A Play Well Done, No Doubt

A-Play-Well-Done-No-Doubt-20010101

I can recall, when John Patrick Shanley's play "Doubt: A Parable," first appeared on Broadway in 2005, how critics focused on the issue that, at least on the surface, appears to be the heart of the play--the scandal of Catholic priests abusing young boys.

That's the unspoken evil that Sister Aloysius Beauvier (Sherrionne Brown) is willing to risk everything to combat, but in fact, is only incidental. This isn't a play about crusading nuns fighting to expose a renegade priest in the Bronx in 1964.  It's a play about...well, doubt.

It's the doubt Sister James (Karina Ferry) harbors toward Sister Aloysius' drill sergeant philosophy of teaching. It's the doubt Father Flynn (Michael Leicht) explores as he delivers his sermon to the congregation of the fictitious St. Nicholas Church--does doubt provide us a bond "as strong as certainty" as he asserts? It's the doubts that plague Sister Aloysius' regards her own understanding of the world beyond the walls of the school she presides.  It's the doubt Mrs.  Muller (Nicole Mullins) feels toward Sr. Aloysius--is it more important to her to ruin the priest or help her son? And it's the doubt that Shanley seeks to instill in the audience as to who is in the right in this play...is Father Flynn guilty? Is Sister Aloyisius wrong in her crusade to "bring down" Father Flynn based on nothing more than her belief?

And note that Shanley titled his play not simply "Doubt," but "Doubt: A Parable"--a parable being a  brief  tale designed to make an ethical or moral point, as in the parables told by Jesus in the New Testament. Parables are designed to make us think, question, debate, and in the process, to learn and garner wisdom.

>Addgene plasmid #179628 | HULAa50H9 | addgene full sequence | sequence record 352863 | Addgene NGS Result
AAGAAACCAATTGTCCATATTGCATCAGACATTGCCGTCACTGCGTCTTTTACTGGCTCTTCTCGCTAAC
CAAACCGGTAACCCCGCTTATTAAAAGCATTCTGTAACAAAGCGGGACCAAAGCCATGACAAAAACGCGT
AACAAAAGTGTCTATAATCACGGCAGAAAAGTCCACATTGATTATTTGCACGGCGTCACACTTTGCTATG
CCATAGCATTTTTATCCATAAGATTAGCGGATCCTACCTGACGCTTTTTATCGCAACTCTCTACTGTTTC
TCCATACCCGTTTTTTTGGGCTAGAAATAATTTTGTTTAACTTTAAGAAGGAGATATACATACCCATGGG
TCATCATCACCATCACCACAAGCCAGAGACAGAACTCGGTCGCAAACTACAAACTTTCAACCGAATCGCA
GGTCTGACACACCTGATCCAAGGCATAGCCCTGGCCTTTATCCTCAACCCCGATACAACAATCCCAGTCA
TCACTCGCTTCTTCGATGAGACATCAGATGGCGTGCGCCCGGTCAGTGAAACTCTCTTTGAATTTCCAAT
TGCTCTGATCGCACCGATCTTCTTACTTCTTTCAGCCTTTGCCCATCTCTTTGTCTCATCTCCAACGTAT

Father Flynn  prefers  parables to reality, noting "The truth makes for a bad sermon. It tends to be confusing and have no clear conclusion." Father Flynn preaches parables in a play that is a parable itself. And here there is irony, as a parable about doubt serves only to offer no clear conclusion, for that is the very nature of doubt. And in yet another layer of irony, Shanley presents his parable using characters religious--people of faith...who are in the business of believing without empirical evidence... for whom the spectre of doubt, in the hearts of those they seek to comfort and convert, and in themselves, haunts them daily.

It's a wonderfully written, succinct (90 minutes without intermission) and elegant play, sprinkled with moments of humor (Sr. Aloysius' ability to spy heresy in "Frosty the Snowman" and moral decadence in ballpoint pens), winner of  both the Pulitzer Prize for Drama and Tony Award for Best Play. The only question is, how effective and entertaining is the Spotlighters' interpretation? Happily, right on target, have no doubt.

Spotlighter staples Leicht, Brown and Ferry, and Mullins as Mrs. Muller deliver strong, engaging performances. Leicht is commanding as a priest who seems sincere in his desire to modernize the Church, to be part of the congregation rather than above it. His character never stays at the pulpit, but walks down to the stage as if to be closer to his flock. Ferry is the right combination of sweet innocence but passionate conviction. Brown's Aloysius could easily become a "one note wonder," a stereotypical "Catholic school nun from Hell," but makes her much more than that, as a woman torn in many directions, firm as a rock at one moment but faltering the next, as in her exchange with Mrs. Muller. Mullins' Muller is Motherhood personified...for her, it all begins and ends with what is best for her son, a fierceness seen in her voice, her facial expressions, her body language--she's as much a stalwart as Sr. Aloysius.

The Spotlighters does an admirable job in creating multiple venues-- the school principal's office, a church pulpit, a courtyard--in their diminutive space. The small details, like an "old school" pencil sharpener, the hanging portraits of Pope John XXIII and Holy Mother Seton, even the potted plants not yet ready to bloom, are all spot on.

"Doubt: A Parable" continues its run at the Spotlighters Theatre, 817  St. Paul Street, May 15, 20-21, 27-29, June 3-5 and June 9-12, Fridays and Saturdays at 8 p.m. and Sundays at 2 p.m. Tickets are $20 for adults, $18 for seniors and $16 for students. For more information, call 410-752-1225 or visit www.spotlighters.org.